Are you going to explain why you’re going to this Fantasy Week, my wife asked? When the alarm rang at 6 this morning, the answer—or lack of a good one—was already on my mind. I’d been vaguely aware of the Newcombe event for several years, but had never considered, or even discussed, it until Dick Stockton had mentioned the camp a couple of years ago in Jupiter, Florida.
Dick—a Newk Legend—had become the head pro at the Ritz-Carlton Golf Club, where Lesley and I spend several weeks each winter, a few months earlier,and after we’d hit a few times, he’d suggested that I look into it.
More than a few times, in the 70s and 80s for the most part, I’d been able to spend time with tennis tour pros, and loved it. Bob Kraft, before he’d bought the Patriots, had invested in the initial incarnation of World Team Tennis, and had arranged for me to go on a road trip with his Boston Lobsters. Our traveling entourage had included Roy Emerson, Martina Navratilova, Mike Estep (my roommate on the trip), and the entire Russian national team, which never played at home that season (not surprisingly). I’d played bridge on the terrace at the Newport Hall of Fame with Mark Edmondson and Buster Mottram. I’d lost money I couldn’t afford to lose, playing backgammon with Emilio Montano, the Mexican doubles specialist who I’d hosted in Boston. I’d even spent a week with the late Pancho Gonzalez, talking about a book that he finally decided wouldn’t make him enough money. It had all been good.
So the idea of hanging out with tennis greats, hearing stories and competing with each other (campers and Legends) had real appeal. And there was the fact that I could afford it. When you add in the cost of transportation, the cost of the week—actually Sunday to Friday—can run close to $5,000. That alone would weed out a lot of people in this economy. Indeed, it may have contributed to the reduction in Legends.
When we gathered on the courts at 4 pm, San Antonio time, there were only eight Legends—Newk, Rick Leach, Davidson, Stockton, Woodforde, Case, Emerson, and Riessen—on site, not the 13 who’d been advertised on the website. After checking in, I found myself in a “casita” that could house at least four—two full beds and two twins, so I had no complaints. That noted, several returnees said the goodie bag—which had four shirts—was a lot slimmer than previous years.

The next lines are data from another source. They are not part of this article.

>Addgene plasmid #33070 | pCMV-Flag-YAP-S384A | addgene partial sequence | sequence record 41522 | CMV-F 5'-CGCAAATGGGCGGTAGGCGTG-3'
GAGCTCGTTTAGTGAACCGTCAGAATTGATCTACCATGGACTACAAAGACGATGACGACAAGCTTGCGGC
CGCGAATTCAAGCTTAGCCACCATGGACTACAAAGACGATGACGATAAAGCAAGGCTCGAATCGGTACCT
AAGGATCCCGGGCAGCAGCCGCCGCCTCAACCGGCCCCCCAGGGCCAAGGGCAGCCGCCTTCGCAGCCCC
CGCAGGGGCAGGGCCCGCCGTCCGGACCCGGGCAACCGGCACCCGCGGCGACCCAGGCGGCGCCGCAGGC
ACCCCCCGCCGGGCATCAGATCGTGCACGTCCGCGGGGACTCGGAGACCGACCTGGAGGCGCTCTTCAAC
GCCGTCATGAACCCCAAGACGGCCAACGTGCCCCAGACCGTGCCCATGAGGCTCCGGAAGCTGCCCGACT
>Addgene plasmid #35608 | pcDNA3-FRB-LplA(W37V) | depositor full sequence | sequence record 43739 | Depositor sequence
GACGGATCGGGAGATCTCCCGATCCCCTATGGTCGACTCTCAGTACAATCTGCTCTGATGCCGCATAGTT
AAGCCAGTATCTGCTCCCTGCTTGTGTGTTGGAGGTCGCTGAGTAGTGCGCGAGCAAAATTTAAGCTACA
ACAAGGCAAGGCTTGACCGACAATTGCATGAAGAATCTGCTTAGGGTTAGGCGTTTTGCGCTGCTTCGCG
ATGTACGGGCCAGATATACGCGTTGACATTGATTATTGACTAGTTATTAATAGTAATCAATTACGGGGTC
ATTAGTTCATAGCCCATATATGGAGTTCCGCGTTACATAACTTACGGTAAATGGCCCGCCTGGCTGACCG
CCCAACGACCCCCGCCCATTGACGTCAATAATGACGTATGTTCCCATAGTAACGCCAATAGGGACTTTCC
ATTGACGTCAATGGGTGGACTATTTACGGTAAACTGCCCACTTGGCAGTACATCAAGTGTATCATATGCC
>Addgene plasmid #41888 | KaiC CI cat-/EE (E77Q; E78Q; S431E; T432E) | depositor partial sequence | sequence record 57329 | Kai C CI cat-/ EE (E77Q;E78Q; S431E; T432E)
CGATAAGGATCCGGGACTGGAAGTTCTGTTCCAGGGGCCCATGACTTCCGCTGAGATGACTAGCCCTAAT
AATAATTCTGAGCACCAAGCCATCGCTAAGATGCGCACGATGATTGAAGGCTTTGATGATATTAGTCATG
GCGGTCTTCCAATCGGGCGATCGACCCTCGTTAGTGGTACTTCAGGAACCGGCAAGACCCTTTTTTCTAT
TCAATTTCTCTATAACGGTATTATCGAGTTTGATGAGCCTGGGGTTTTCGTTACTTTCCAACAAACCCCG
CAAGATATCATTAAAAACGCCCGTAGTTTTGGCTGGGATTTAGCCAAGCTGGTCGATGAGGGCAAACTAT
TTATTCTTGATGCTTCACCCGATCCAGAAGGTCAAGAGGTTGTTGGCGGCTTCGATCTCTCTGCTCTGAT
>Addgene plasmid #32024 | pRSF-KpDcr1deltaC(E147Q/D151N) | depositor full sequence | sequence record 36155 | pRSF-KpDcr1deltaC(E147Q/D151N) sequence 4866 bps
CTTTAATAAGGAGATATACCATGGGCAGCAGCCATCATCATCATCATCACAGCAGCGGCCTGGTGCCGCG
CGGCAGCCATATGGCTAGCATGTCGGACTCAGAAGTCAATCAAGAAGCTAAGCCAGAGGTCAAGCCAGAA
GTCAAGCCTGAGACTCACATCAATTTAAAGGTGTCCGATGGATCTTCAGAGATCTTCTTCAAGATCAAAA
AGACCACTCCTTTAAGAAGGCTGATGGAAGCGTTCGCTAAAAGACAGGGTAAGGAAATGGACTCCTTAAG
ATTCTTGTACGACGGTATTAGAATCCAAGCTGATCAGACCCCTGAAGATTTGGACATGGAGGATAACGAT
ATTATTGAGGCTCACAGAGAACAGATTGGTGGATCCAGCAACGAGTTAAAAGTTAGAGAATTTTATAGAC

But, boy, the first day had been fun. Owen Davidson had come on our court while four of us rookies—Hutch, Rob, and a realtor from Los Angeles—played some practice doubles, and explained to Hutch and me how best to protect a forehand from the ad court. “Cover the middle,” he’d said. “Force him to hit the crosscourt.” Then, when he‘d seen that we’d put the lefty (me) in the deuce court, he’d remarked that we’d demonstrated “American bullshit” and needed to shift courts. It felt like a gift from the gods. (Davo, as Newk refers to him, also caught the brunt of the early trashtalking. Newk told us that Davo has “gone to the dark side”, in that he now wears colorful Nike clothing endorsed, supposedly, by Nadal. Davo’s a dour, handsome guy, with a no-nonsense approach to the week. I suspect there will be payback sooner or later.
By the time, at dinner (great food—lobster, sirloin, good table wines), I wasn’t surprised at all when Stockton (known as Stax, according to the Aussies) and Woodforde picked me for the Dunnies, along with Hutch and the LA realtor. Dunnie, by the way, is Aussie slang for toilet. We also happen to be the defending champs. As a member of the team, I can declare we’re proud toilets.
Tomorrow we practice, and on Tuesday the games begin.